I had a couple of interesting conversations this past week regarding men’s reluctance to open about pain. One of those conversations was with my brother, who is very understanding and supportive of what I am trying to do with the Broken and Mended ministry. As a combat veteran and an army ranger, he deals with his fair share of pain, but the idea of opening about that pain is an extremely foreign concept. He’s been trained to deal with his pain in another way and probably out of necessity for the training that men like him have been through.
In a conversation through Twitter, a woman named Esther, who writes about dealing with chronic pain from the perspective of an LPC, told me that it is rare to see Christian men writing about chronic pain. For some reason, it is reasonably normal to find women doing so, but not men.
It has long been a stereotype that women are more open about their feelings (presumably both physical and emotional feelings) and that men bottle it up because they do not want to show any weakness. In most of our experiences, we have all witnessed a lot more tears from women than men. A boy doesn’t have to be very old before he is told some version of “suck it up and act like a man.”
There’s the comical line from Tom Hanks in “A League of Their Own,” when he tells his female baseball team that “there’s no crying in baseball!” Even though he was coaching a team of women, the stereotypical mindset from a predominately male sport was still present. He wanted his women to act like men!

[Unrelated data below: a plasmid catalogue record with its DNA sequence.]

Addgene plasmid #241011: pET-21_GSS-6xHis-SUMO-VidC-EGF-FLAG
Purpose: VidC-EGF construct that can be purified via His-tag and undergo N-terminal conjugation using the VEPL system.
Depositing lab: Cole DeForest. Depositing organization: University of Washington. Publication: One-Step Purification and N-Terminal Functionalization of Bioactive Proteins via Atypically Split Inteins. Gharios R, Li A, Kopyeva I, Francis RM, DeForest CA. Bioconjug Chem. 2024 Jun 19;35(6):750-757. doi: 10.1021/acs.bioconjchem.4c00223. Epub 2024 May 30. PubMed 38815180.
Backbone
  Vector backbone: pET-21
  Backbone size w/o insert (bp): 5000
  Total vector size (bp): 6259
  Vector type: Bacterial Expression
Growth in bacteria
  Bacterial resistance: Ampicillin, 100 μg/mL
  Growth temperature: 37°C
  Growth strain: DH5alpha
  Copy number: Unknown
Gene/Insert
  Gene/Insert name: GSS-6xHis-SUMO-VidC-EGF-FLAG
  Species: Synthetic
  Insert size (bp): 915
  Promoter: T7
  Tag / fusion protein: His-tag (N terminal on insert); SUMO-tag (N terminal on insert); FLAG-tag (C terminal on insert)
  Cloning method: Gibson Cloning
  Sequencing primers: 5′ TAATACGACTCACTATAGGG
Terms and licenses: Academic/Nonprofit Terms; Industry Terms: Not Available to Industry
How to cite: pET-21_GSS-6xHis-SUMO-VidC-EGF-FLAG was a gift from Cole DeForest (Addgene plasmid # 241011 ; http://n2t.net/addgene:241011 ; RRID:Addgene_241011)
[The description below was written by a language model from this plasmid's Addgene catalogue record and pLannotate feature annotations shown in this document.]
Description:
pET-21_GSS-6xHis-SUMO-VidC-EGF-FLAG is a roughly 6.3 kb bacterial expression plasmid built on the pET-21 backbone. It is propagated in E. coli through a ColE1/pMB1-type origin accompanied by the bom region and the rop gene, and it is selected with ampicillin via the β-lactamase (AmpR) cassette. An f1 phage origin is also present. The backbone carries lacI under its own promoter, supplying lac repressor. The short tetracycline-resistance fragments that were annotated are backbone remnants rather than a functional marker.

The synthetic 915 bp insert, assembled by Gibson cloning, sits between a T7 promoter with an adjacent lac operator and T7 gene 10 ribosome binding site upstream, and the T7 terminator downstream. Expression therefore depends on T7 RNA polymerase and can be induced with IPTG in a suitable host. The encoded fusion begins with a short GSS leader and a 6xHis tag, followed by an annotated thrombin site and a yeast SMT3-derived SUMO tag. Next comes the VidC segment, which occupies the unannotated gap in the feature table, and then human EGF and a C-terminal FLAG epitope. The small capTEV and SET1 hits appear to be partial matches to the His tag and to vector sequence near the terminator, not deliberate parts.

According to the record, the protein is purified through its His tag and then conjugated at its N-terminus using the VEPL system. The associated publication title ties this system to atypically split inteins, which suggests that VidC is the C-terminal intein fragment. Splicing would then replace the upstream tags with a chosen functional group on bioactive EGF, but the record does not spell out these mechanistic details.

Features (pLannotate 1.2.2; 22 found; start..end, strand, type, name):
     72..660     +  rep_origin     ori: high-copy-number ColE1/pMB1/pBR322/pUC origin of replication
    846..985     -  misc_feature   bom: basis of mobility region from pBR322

I’ve played plenty of sports and I can tell you if the circumstances are right, there can be a lot of tears shed in male locker rooms! Men have tear ducts too, and certainly, God intended for us to them! Jesus was not afraid to shed tears. I’m not just talking actual tears, but the emotional vulnerability they represent.
All of this causes me to consider my role, as a Christian man, who writes about chronic pain and who endeavors to establish a network of support groups for both men and women, who have this incredibly difficult struggle. I would imagine there are differences in the ways that women and men process the emotional aspects of their pain, but I absolutely reject the cultural ideals regarding masculinity that prevent men from being able to share in meaningful ways. Those ideals did not come from Jesus or the Bible. Read the Psalms, the Laments, Job, etc. Almost everything in the Bible was written by men, who openly talked about their struggles, pains, threats, etc.
Does emotional vulnerability make someone weak? The Bible has a very different view of weakness than the societies of the world. The world sees the cross as weakness. God sees the cross as the power to save. Paul struggled with his “thorn in the flesh” (which may have been some kind of physical ailment). He begged God to remove it but God had different ideas: “My grace is sufficient for you, for my power is made perfect in weakness.” Therefore I will boast all the more gladly about my weaknesses, so that Christ’s power may rest on me. 10 That is why, for Christ’s sake, I delight in weaknesses, in insults, in hardships, in persecutions, in difficulties. For when I am weak, then I am strong (2 Cor. 12:9-10).
The world’s view of strength is a facade. True strength does not come from pretending there is no weakness. That leads to far greater consequences than exposing a little vulnerability. True strength comes from admitting weakness so that God’s power may be made known in our lives. That’s what this ministry is all about and I pray it will be no less valuable for men than it will be for women. Maybe men need to learn more than women how to be strong in weakness. “For when I am weak, then I am strong.”